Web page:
Barbara Ferris gets choked up when asked about her journey to the University of Michigan Vocal Health Center.
“For years, many years, I avoided people and situations that would force me to speak or get emotional. I wouldn’t have been able to do this interview without losing my voice.”“I know I’m going to cry….” Barbara said, her voice trailing off. “I’ll try my best to put what I feel into words.”
Barbara carried her undiagnosed voice disorder with her from physician to physician. A breast cancer survivor, Barbara brought her symptoms to the attention of her oncologist, who recommended she go to the University of Michigan. “Going to the University of Michigan was suggested to me several times in the past,” Barbara said. “I just assumed it would be too expensive. Plus I live three hours away, so it was going to be a time commitment as well.”For Barbara, it's been a long time since she spoke with this much ease. "By the end of every day my voice would be gone," Barbara said, "I worked a second shift factory job, and when it would get really hot, I felt as if I was suffocating." Barbara sought the advice of a local ENT when she visited the emergency room after an unusually hot day left her struggling to breathe, but they couldn't offer a clear explanation for her symptoms.my best to put what I feel into words.”
In April of last year, Barbara decided to heed the advice of her friends, family, and physicians and made an appointment with Norman Hogikyan, M.D., division chief of laryngology and general otolaryngology at the U-M Vocal Health Center. “I had a very long appointment with Dr. Hogikyan, and he was very puzzled when I told him about my symptoms,” Barbara recalled. She was referred to Dr. Hogikyan with a diagnosis that did not make sense to him once he talked with her. When Dr. Hogikyan asked if she ever had a throat infection, Barbara relayed that over 40 years ago she had a mild infection that she assumed went away. “I could see a lightbulb go off in his head,” Barbara said. A detailed review of her medical history, along with a voice assessment and a thorough laryngeal examination led Dr. Hogikyan to a diagnosis of laryngeal candidiasis. The condition is a yeast or fungus infection in the larynx that is difficult to recognize, but can usually be treated readily once diagnosed. The diagnosis finally explained her voice symptoms, as well as her shortness of breath under certain conditions. After receiving a prescription for an antifungal medication, Barbara felt almost immediate relief from the symptoms she lived with for the past 40 years.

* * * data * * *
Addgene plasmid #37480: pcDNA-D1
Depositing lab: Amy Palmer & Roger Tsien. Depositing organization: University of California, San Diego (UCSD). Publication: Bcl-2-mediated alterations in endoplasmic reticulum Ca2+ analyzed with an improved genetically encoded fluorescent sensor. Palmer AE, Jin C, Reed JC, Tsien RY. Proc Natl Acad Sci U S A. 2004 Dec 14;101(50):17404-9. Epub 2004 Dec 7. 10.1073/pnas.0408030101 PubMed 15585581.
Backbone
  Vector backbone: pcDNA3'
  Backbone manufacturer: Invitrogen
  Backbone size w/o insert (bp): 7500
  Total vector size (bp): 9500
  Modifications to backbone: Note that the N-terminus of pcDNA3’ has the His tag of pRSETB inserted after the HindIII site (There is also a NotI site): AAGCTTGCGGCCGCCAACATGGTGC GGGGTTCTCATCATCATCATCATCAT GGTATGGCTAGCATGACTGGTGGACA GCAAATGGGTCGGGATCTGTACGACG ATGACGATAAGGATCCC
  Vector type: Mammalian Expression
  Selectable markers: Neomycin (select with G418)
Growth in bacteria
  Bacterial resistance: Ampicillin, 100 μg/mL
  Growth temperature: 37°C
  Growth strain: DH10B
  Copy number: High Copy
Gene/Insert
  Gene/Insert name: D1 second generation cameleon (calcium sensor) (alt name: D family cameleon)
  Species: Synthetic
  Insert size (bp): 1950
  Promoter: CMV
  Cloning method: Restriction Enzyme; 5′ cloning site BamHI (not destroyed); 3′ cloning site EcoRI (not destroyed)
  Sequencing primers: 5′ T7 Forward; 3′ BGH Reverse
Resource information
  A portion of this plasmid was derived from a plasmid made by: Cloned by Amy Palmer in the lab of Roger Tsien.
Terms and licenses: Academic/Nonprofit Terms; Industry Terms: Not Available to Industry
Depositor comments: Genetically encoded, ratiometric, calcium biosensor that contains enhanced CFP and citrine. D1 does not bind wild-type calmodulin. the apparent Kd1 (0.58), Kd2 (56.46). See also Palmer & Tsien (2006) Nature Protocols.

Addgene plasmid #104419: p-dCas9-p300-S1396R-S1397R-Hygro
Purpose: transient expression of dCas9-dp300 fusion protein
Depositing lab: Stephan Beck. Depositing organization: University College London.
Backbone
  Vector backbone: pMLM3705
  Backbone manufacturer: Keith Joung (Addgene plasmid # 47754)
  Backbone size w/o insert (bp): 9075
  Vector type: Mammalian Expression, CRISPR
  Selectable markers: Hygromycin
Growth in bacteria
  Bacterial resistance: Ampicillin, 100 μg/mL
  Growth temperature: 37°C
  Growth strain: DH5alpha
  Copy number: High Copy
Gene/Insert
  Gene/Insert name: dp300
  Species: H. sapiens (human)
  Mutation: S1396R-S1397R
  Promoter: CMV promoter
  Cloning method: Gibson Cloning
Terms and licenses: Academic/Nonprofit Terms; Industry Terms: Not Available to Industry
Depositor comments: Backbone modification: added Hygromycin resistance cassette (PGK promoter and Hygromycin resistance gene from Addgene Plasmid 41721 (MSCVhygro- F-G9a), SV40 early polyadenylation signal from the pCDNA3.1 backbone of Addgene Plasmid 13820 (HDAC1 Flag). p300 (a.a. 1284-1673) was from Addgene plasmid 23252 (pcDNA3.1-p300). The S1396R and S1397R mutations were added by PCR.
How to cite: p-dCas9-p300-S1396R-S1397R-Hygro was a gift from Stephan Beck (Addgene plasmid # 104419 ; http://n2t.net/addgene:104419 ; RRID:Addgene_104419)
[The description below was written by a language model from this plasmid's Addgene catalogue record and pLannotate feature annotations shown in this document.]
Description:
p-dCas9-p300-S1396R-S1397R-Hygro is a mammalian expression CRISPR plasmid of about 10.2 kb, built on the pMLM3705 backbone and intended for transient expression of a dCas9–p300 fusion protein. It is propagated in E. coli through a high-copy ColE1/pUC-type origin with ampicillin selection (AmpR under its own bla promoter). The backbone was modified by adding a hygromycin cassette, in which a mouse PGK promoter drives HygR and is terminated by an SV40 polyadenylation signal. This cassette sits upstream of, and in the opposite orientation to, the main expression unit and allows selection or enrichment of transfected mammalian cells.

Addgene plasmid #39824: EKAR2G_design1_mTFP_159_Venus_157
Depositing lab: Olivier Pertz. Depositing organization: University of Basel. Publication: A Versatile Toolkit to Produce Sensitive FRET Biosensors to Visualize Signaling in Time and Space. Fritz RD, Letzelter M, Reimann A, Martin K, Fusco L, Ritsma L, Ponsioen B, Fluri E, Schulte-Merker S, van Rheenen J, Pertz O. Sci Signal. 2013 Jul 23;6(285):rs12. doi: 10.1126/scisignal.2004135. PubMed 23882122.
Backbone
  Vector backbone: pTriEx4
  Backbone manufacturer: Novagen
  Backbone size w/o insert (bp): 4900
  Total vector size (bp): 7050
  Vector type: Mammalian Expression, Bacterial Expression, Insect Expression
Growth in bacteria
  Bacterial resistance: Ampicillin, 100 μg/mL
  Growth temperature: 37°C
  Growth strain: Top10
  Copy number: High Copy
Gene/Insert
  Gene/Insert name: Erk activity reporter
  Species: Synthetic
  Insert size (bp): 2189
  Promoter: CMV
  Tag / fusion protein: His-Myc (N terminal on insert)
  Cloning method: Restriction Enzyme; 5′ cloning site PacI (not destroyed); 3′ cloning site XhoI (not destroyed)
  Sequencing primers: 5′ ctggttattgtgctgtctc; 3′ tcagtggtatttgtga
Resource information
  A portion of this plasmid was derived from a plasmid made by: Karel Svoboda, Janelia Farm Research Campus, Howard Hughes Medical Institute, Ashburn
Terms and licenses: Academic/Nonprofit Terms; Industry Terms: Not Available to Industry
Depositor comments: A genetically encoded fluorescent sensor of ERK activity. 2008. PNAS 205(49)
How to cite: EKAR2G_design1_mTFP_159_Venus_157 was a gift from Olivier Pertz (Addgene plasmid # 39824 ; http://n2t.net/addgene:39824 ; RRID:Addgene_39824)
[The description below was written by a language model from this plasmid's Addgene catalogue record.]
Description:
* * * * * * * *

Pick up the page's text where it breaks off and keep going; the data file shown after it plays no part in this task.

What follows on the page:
“It’s remarkable,” Barbara said. "Ever since I got my voice back people tell me that I'm coming out of my shell. What they don’t realize is not having a voice put me in that shell.”
Barbara acknowledges that her voice was re-discovered because of the expertise at the U-M Vocal Health Center, and believes that, even though the diagnosis took 40 years, everything happened the way it was supposed to. “I thank God for His perfect timing…I was meant to come to the University of Michigan when I did." While Barbara is thankful for Divine timing, she also advises patients in similar circumstances to make their health a top priority. "Don't wait and don't prolong your symptoms…you deserve the best care possible.”